Anyone giving almost 40% of what they earn to the government is pretty disgusting. He should move to another country with lower tax rates.

#26 Happy Panther


Anyone giving almost 40% of what they earn to the government is pretty disgusting. He should move to another country with lower tax rates.


Doesn't work that way

#27 g5jamz


He'd take flack from liberals claiming he's running from his obligations. Another country, another county, another state, another bank in a Carribean island...it's about covetting what people have that drive liberals.

#28 thefuzz


It was fuzz who drove me into detail.

I felt like I had to break it down to the ridiculous for him to comprehend.



I understand what you are saying. I don't think that you and I have the same definition of quitting.

If I turn in my 2 weeks notice, now or in 6 months, I am still quitting my job.

I just think that it's funny that a program that you so very badly wanted, is not nearly as nice as the program that you have now.

#29 thefuzz


Anyone giving almost 40% of what they earn to the government is pretty disgusting. He should move to another country with lower tax rates.



That's not even talking about property taxes, sales taxes, and the sort.

#30 Panthro


I just think that it's funny that a program that you so very badly wanted, is not nearly as nice as the program that you have now.


Who on earth argued that public insurance would be better than private? Do you make up stances for people then argue with them like they said it?

I feel like our resident conservatives have swung so far right they've become almost certifiable

The option is needed and I stand behind the fact that it will work and benefit us as a whole.


#31 google larry davis


http://readingisfors...nal-golfer.html

Whoa. Sounds kind of drastic to quit your career entirely, but I guess if the government is confiscating that much of your hard earned money, then there's probably really little incentive to continue, right?

Well, I was curious to see how much money the poor guy would be left with after Obama's IRS Gestapos were through raiding his wallet. It seems in 2011, he was merely the second highest paid athlete, with a pitiful $62 million (both salary and endorsements).

So let's do some quick calculations. If we take that number and tax it at the rate Mickelson claims, 63% (it almost certainly wouldn't actually be that high since we have progressive taxation, and things like Social security taxes only apply to the first $108k, but I digress), his after tax income comes in at an utterly depressing $23 million. Who the hell can live on such a meager amount, I ask?! You might as well make nothing!



Q. How do you balance that against the TOUR’s retirement plan which by all standards is the best retirement plan in sports?

PHIL MICKELSON: I don’t understand. What do you mean?

Q. Well, I mean I understand the 60 percent part of the equation, but in the TOUR’s plan, you guys put about as much money aside as you want. It’s treated differently under tax laws than most anybody else’s tax plans. Where most people can only put away $45,000 or $50,000, you guys can put as much away as you want. And so at the end you guys end up with a much larger pot of gold than most people can.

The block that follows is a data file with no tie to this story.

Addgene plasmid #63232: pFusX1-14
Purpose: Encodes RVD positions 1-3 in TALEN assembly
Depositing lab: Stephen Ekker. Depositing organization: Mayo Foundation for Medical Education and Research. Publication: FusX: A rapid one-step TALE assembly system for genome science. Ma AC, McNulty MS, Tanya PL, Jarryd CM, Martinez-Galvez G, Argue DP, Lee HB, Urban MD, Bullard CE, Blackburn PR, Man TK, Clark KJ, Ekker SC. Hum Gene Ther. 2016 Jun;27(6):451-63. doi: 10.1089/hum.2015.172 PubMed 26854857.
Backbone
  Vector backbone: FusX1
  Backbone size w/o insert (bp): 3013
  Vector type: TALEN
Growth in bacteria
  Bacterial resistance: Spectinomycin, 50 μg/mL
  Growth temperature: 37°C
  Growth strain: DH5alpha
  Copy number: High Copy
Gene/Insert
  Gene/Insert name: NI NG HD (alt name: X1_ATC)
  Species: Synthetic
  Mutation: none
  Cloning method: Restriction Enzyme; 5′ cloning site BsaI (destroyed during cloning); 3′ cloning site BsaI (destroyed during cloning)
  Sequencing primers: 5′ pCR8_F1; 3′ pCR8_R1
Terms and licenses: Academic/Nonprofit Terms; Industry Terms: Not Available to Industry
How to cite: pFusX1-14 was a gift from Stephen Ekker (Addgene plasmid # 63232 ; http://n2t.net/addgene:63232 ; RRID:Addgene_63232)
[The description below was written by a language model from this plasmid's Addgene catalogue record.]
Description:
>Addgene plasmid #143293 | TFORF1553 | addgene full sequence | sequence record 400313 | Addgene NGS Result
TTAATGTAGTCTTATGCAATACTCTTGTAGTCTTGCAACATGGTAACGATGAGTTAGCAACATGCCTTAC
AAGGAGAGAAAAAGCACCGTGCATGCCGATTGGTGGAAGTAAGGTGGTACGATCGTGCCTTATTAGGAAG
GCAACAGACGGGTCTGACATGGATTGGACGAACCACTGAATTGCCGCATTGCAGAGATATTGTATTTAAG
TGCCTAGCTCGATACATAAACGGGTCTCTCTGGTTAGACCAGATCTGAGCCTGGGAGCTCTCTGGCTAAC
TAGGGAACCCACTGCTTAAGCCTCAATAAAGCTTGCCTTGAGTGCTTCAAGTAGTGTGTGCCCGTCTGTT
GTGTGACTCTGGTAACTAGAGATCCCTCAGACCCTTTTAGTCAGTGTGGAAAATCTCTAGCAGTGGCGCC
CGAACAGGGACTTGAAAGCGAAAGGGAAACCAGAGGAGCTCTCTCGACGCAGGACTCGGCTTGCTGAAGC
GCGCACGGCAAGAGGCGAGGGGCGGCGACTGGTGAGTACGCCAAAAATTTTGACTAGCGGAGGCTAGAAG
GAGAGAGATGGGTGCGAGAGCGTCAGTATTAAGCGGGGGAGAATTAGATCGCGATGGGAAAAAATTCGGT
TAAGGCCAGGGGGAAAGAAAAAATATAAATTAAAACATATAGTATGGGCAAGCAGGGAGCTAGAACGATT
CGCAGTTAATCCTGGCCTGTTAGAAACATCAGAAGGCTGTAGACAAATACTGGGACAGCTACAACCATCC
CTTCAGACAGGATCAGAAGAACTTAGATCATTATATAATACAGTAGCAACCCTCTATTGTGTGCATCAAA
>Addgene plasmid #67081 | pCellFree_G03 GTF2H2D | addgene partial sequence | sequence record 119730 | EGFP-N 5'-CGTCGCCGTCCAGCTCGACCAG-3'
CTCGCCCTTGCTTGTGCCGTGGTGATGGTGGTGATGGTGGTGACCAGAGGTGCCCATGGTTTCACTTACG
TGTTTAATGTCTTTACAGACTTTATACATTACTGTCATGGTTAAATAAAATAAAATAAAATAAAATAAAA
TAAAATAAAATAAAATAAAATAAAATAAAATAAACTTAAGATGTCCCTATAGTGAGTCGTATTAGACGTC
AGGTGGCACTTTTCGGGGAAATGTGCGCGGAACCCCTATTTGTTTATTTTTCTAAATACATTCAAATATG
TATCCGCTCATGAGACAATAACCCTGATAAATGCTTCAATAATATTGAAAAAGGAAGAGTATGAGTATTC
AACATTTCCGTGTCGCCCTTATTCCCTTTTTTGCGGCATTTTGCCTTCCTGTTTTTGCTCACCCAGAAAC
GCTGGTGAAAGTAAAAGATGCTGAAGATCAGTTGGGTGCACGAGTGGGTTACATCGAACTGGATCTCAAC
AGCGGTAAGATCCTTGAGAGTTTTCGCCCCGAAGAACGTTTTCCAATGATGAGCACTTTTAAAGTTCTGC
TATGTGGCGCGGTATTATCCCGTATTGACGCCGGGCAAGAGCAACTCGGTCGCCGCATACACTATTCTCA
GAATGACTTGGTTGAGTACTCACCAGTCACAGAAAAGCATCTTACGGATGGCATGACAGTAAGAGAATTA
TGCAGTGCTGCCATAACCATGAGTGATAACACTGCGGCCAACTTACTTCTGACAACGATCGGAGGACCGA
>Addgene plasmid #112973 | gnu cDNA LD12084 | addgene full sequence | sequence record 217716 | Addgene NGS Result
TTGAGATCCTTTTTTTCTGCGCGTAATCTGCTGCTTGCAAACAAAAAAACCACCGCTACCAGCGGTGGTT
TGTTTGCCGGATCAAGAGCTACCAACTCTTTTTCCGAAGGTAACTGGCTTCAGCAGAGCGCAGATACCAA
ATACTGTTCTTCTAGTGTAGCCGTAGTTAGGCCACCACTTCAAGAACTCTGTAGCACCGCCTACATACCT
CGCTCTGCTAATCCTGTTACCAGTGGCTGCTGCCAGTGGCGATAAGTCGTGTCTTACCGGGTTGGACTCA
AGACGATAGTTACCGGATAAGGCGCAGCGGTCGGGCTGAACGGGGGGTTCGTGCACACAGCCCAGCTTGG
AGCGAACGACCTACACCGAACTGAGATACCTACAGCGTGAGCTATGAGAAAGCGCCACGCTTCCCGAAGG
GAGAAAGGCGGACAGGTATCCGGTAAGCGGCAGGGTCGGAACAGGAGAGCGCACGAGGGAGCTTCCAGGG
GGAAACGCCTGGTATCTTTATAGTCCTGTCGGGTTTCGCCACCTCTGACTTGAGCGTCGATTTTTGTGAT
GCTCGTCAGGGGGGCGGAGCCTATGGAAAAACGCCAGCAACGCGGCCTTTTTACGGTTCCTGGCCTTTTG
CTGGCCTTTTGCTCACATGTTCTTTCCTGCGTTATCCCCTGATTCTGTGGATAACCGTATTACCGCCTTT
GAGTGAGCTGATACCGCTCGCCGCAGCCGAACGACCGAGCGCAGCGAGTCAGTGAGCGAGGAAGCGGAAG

PHIL MICKELSON: But when it comes out, it’s still taxed at the same 62 percent rate.

Q. Well, you’re still making that kind of money. That’s if you’re still in that bracket.

PHIL MICKELSON: (No response.)


let us all weep for some dipshit professional golfer

#32 pstall


well, he is sponsored by KPMG.

#33 Disinfranchised


Doesn't work that way

You hear about corporations moving out of the US every day. Surely making his $$$ he'd be incorporated.

#34 Davidson Deac II


I don't blame him for wanting to leave Cali.

Personally I don't blame anyone for wanting to leave California, at least the urban parts of it anyway.

#35 Davidson Deac II


You hear about corporations moving out of the US every day. Surely making his $$$ he'd be incorporated.


That is the perception, but its not necessarily the reality. Relatively speaking, very few companies move their hq from one country to another. And outsourcing is not as popular as it use to be. The rising cost of transportation has leveled the playing field to an extent.

Factories leaving China

U.S. companies are leaving China and heading to other parts of the world, including back home. One of the reasons, of course, is rising wage costs in mainland China compared to other nations in the region, and declining wages in the U.S.
Highlighted in a feature report in China Daily on Wednesday, a California LED light company called Seesmart said it was building factories in California and Illinois, instead of expanding their presence in China.
“When we do the numbers we’re actually ahead manufacturing here instead of paying for air freight and dealing with the logistical issues that we’re having in China,” Raymond Sjolseth, the company’s president and co-founder, was quoted as saying in the paper on Wednesday


Taxes are only one of the issues to consider when deciding where to put a company or its manufacturing centers.

#36 Kevin Greene


Phil, Phil, Phil.

Now come on Lefty you know you're not going to quit just because the tax man takes 10s of millions per year out of your pocket.

Make your primary residence somewhere other than Ca yeah. Feinstein, Pelosi and Brown are doing their best to tax and spend this state into oblivion
And like Biscuit says, work on that putter.